John McGrath – What’s your property worth?
It’s no secret that the Sydney and Melbourne markets are starting to cool down but let’s put that change into context. In March, median home values fell by 0.2% in Sydney and 0.1% in Melbourne. In February, they fell by 0.1% in Sydney and were flat in Melbourne. Translation: these markets are stable and moving into the price consolidation phase of the cycle, which is exactly what we want to see after phenomenal but unsustainable annual price growth of 25% and 15% respectively in 2021.
What’s happening in Sydney and Melbourne is typical at this stage of the cycle. Owners who were waiting for the peak to sell to maximise their capital gains unfortunately may have missed that window of opportunity. They’ve realised this and are coming to market now to catch the late stages of the boom. This has increased the number of homes for sale, and as a result, buyers are not feeling the same urgency as last year.
Now, that’s a very macro-level view. The most desirable pockets of Sydney and Melbourne are still going strong because they’re always tightly-held. You’re never going to see a flood of supply in Toorak or Vaucluse, so we continue to see strong sale prices in each city’s best neighbourhoods.
Everywhere else, the best quality homes in the best streets are also still selling very well. It’s the homes that have some sort of compromise, such as a main road location or a poor aspect, that become a bit harder to sell at this point. Buyers have more choice so they’re naturally looking at their best options first.
This phase of the cycle can be very difficult for vendors. They’ve spent the past two years watching home values in their area skyrocket. They’ve read about jaw-dropping auction sales in media reports. And now that they’ve finally decided to sell, they don’t want to believe the market isn’t red hot anymore.
Very often, a vendor’s self-appraisal of their home’s value will be out of line with the market. It’s natural to be proud of your home but that can make you biased. A little pride mixed with a dash of misinformation can put your expectations way above fair market value. This is magnified during and after a boom. Pricing is probably the most difficult part of the selling process for vendors to come to grips with. A vendor’s biggest challenge is usually understanding and getting comfortable with the fair market value of their home.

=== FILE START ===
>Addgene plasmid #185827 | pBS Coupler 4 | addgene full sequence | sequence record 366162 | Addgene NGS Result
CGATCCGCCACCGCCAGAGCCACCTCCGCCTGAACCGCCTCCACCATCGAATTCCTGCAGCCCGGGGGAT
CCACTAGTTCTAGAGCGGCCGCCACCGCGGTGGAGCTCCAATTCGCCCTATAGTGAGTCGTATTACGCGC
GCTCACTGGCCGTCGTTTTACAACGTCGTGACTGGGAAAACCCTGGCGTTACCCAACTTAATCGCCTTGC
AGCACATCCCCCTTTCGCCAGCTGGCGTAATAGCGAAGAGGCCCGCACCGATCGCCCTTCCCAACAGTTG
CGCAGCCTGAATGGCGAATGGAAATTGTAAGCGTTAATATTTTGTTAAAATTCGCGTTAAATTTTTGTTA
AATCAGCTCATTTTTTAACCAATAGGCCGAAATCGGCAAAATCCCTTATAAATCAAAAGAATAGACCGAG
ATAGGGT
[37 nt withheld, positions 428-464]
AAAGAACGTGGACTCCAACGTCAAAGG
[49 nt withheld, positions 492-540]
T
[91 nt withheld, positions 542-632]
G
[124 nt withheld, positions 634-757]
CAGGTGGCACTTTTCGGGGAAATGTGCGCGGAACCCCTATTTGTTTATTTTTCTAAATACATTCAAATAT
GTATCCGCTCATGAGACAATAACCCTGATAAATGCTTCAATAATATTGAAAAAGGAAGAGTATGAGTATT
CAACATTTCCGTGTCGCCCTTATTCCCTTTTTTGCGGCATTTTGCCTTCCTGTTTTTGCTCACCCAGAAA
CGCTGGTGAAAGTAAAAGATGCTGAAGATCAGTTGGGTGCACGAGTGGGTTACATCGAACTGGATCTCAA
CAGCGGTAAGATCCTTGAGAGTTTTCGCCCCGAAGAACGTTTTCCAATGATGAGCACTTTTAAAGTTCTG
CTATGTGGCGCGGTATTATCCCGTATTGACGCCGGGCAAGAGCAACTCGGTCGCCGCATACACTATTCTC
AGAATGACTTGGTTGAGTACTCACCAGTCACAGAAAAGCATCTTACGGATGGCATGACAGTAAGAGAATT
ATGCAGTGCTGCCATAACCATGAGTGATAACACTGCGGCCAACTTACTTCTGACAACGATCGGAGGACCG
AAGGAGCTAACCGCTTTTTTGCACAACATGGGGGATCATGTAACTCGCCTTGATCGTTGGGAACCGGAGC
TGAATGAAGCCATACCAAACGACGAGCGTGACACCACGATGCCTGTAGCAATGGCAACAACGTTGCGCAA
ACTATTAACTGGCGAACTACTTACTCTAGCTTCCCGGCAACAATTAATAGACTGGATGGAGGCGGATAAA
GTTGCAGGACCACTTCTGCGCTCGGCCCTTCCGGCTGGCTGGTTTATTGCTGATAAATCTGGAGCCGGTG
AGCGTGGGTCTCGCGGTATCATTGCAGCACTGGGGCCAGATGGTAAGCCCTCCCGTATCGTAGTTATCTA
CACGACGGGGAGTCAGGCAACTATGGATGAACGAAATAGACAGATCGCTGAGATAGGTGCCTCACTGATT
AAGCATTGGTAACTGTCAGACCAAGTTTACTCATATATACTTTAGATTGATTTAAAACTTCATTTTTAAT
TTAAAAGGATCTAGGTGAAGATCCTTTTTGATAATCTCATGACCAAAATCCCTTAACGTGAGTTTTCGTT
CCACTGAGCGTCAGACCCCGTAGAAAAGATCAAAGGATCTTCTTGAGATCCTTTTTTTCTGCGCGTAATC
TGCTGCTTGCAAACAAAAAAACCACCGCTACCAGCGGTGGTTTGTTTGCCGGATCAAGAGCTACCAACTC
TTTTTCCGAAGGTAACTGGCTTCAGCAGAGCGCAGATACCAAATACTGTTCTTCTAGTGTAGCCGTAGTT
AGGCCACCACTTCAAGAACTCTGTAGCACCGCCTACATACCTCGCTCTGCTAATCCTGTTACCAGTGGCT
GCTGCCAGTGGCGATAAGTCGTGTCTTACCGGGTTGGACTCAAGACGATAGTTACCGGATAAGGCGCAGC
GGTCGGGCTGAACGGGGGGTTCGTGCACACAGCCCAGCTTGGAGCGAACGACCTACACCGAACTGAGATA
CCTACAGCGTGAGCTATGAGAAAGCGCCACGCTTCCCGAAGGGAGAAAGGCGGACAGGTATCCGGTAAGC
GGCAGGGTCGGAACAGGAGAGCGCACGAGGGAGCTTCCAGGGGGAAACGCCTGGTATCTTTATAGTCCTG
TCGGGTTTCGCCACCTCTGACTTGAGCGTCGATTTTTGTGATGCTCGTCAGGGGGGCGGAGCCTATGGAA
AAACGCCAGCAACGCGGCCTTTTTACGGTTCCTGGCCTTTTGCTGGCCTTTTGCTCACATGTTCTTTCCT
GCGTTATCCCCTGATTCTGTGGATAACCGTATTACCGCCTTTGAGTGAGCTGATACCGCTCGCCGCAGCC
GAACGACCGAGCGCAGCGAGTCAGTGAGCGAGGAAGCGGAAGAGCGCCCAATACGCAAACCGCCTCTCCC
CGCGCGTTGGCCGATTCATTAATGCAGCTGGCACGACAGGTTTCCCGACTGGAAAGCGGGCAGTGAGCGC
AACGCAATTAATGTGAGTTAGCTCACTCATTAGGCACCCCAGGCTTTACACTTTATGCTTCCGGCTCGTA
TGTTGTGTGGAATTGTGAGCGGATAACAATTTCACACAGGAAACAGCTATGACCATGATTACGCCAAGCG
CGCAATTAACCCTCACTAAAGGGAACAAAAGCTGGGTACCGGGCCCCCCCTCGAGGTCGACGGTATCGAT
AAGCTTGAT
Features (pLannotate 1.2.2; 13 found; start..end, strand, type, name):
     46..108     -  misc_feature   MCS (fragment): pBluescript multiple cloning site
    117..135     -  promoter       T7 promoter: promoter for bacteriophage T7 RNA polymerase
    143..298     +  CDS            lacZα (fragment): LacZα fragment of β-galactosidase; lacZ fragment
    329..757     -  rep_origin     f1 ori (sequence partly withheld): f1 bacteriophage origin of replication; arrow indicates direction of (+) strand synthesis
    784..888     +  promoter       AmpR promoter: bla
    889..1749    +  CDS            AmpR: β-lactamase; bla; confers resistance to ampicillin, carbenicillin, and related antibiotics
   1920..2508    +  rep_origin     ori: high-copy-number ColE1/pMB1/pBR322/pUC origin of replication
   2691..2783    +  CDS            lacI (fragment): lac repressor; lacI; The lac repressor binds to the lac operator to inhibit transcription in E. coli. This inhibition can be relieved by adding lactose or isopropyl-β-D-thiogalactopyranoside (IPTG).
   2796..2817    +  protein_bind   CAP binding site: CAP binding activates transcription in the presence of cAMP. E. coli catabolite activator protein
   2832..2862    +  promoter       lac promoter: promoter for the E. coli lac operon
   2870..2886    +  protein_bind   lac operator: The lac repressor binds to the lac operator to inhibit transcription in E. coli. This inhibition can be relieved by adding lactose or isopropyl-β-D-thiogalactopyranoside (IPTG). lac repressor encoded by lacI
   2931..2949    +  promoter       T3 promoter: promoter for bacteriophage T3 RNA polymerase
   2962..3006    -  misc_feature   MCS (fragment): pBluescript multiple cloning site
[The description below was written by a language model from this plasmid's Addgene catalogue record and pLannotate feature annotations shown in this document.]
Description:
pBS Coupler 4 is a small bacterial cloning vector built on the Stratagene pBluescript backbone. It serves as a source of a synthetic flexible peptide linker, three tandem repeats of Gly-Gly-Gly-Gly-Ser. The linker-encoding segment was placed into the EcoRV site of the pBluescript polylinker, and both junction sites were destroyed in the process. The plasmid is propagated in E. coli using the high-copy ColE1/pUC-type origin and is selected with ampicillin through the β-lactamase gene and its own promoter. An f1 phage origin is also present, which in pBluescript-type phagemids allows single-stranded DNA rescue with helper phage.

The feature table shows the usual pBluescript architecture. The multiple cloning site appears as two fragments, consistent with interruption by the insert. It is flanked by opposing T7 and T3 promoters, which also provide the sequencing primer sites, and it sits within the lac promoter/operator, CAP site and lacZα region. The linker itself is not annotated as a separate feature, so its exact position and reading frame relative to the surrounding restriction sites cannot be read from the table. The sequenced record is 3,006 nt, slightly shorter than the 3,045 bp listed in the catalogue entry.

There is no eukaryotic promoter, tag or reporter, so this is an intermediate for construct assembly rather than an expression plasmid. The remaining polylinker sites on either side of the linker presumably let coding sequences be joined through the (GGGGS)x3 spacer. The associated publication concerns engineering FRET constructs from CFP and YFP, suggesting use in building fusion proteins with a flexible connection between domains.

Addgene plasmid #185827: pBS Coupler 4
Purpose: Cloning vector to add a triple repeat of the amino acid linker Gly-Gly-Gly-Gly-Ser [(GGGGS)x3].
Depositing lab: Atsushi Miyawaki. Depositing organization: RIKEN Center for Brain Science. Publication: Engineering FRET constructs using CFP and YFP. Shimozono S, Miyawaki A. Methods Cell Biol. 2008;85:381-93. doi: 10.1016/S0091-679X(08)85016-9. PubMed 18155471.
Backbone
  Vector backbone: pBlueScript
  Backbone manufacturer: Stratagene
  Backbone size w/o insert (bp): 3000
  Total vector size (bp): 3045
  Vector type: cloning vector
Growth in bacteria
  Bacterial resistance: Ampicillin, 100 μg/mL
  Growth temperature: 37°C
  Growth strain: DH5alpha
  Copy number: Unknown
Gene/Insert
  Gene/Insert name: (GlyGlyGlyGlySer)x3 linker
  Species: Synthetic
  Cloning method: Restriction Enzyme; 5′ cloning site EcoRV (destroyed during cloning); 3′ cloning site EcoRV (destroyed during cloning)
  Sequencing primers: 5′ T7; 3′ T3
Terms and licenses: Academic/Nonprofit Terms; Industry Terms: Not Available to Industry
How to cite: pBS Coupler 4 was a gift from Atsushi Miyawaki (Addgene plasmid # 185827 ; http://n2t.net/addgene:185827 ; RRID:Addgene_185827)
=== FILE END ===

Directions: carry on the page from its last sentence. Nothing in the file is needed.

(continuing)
The cardinal rule of pricing is that the selling price for your home is determined by the buyers. You can put an asking price on it, but the selling price is what a buyer is willing and able to pay.
How to work out what it’s worth
Pricing a property comes down to comparisons, and it’s more of an art than a science. The agents you interview will give you a list of comparable sales, or you can find them yourself on the major portals. No two homes are identical, so you need to adjust for any differences to determine your likely selling price range.
Another tip is to attend some open inspections. Open provide a wealth of information for sellers. Spend a couple of Saturdays seeing what’s on the market and what prices are being achieved. The key issue to consider is, “How does this property compare with mine”. If you can acquire some first-hand knowledge of prices, you’ll be able to verify the agents’ valuations of your home.
Another option is to get an independent valuer to appraise your home. Valuers are highly trained and unbiased. They use a formula based on comparable sales, the size of the land and home, and the condition of the home and improvements. You’ll get a written appraisal, which might give you the confidence to make an informed pricing decision. Just remember, valuers don’t factor in the emotion of buyers. That’s part of the marketing process and what a professional agent will do in their negotiations to get you the highest price.
The key to extracting a premium price for a property – in any location, at any time, in any market – is emotionally connecting a number of buyers to your home and creating competition between them.
Why it’s important to price it right from day one
One of the great mistakes vendors can make is putting an inflated price – a hopeful price – on their property. They figure if no one makes an offer at that level, they can always bring the price down.
The challenge here is that when a home takes more than a few months to sell, the rumours start. Everyone wants to know what’s wrong with it. People start focusing on all the negatives to do with the property.
There’s a phenomenon in selling real estate that I call the ‘buyers’ wave’. What I’ve found is that the first three to four weeks that a home is on the market is when you get the maximum amount of buyer interest.
Think about it. Unless they’ve started looking this week, buyers are mainly on the look-out for NEW listings. After a few weeks on the home hunt, they’ve probably seen most of the suitable properties in their preferred areas and price range. So, when a new property hits the market, there’s a great flurry of buyer activity, with lots of people attending inspections. If they like the home, buyers will express some interest, otherwise they’ll move on to other listings. After four weeks, buyer interest tends to tail off quite dramatically.
Like it or not, the property market is very price sensitive – especially after a boom when the fear of missing out has been replaced by the fear of paying too much. That’s what’s happening in some parts of Sydney and Melbourne now, so work closely with your preferred agent to ensure your price guide is right from the start.